The treasury yield curve has been one of the best known and most accurate forward-looking indicators in U.S. finance. The story behind this indicator is more or less the following:
- The Fed will lower rates if the economy is struggling. Therefore if you are expecting the economy to struggle in the future you would buy Treasuries further out on the curve and hope to make money as Fed purchases drive the yields down. This purchasing would immediately drive down long-term yields predicting future rate changes.
- The yield on long-term investments in stocks is expected to be so low that even the lowered Treasury yields out on the curve, further in the future, look attractive. This expectation itself keeps the long-term rates from rising.
There are many other interpretations and explanations as to why this works but in the end it's very effective. The idea is that if the curve is upward sloping this forecasts strong stock market performance while if it's downward sloping it may be time to switch to other investments.
Option Yield Curve
The option yield curve is a similar idea but instead of measuring demand for treasuries in the future, and then indirectly inferring the future forecast for stocks from that, it measures the demand for stock call options directly. The story is the following:
- If market participants are expecting long-term increases in the stock market they will buy longer-term stock options, therefore increasing the yield on those options. This generates an upward sloping yield curve.
- If the market participants are expecting short-term increases that are not lasting they will buy short-term stock options to profit from the potential for a short-term rally but will stay away from longer-term options. This generates a downward sloping yield curve.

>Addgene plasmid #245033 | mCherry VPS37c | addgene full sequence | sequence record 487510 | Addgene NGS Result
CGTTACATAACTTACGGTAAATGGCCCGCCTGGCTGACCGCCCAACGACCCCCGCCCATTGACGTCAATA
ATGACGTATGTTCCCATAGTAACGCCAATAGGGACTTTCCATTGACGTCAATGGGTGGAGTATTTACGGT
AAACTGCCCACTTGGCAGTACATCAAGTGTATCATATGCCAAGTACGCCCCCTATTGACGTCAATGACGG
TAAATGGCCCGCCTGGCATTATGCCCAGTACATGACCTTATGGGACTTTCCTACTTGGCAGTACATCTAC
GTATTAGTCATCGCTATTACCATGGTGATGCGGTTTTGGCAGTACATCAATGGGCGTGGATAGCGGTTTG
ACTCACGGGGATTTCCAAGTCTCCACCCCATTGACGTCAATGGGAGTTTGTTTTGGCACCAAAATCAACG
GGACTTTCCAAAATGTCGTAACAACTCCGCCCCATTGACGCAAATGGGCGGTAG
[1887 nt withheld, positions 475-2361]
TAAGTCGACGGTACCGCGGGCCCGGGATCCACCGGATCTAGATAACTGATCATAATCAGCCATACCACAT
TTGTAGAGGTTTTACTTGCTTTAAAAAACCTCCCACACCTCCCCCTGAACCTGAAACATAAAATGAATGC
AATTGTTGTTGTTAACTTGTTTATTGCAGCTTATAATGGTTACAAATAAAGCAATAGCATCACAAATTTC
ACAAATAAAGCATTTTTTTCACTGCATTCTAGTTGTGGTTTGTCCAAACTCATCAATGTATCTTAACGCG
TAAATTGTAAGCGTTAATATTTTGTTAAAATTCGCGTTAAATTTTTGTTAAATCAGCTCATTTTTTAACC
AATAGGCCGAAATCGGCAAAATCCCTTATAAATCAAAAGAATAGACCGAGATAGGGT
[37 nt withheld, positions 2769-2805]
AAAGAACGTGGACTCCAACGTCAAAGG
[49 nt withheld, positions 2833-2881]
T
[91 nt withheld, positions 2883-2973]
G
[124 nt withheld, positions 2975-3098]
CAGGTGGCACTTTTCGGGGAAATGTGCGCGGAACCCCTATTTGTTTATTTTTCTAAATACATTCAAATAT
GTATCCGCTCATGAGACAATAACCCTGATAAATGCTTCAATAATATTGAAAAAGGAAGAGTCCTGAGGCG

There is of course much more to this such as expected volatility and the implied yield expected on selling call options. However, in general an upward sloping curve is a positive long-term forecast for the stock market while a downward one is negative.
The Curve Turns Upward Sloping
I invest primarily in LEAPS (long-term stock options) and this means I need to roll over my options every 8-12 months in order not to have my positions expire. In recent years I got very used to having to go further out on the yield curve (further into the future) in order to pay less of an annualized premium on my positions. The following image illustrates the SPDR S&P 500 (NYSEARCA:SPY) yield curve shape in 2011. This specific image is from Sept. 5, 2011, with a strike price approximately 15% below market price.
The shape of this curve has more or less stayed the same since 2009. While the rates overall dropped by early 2012 in response to lowered volatility the shape of the curve did not change very much. This is the SPY option yield curve from Jan. 5, 2012, with a strike price also approximately 15% below market price.
However when I went to renew my option contracts in August 2012 I noticed a change. When I used the Optionize search engine to find the cheapest contracts I kept coming up with near-term expiration dates and trying to lock into something more long term had become expensive. I took a look at the SPY option yield curve and it was now definitely positive. The following image is of the SPY option yield curve on Sept. 5, 2012.
This yield curve is clearly upward sloping at least up to the middle of next year. In fact when I checked other dates throughout this past year it seems the yield curve turned upward sloping around February 2012, and has more or less stayed that way since then. This is actually a pretty good thing for me because my trading costs are low and I get cheaper near-term protection that I can roll over more often, but it made me wonder what was behind this change.
I believe that the implication here is that unlike previous rallies this stock market rally may be underpinned by long-term money rather than short-term speculators. If this is true then I think the recent stock market gains may not be reversed as quickly as many are expecting and the U.S. stock market, including the SPY, DIA, QQQ ETFs, may continue their strength well into 2013.
Disclosure: I am long SPY, QQQ. I wrote this article myself, and it expresses my own opinions. I am not receiving compensation for it (other than from Seeking Alpha). I have no business relationship with any company whose stock is mentioned in this article.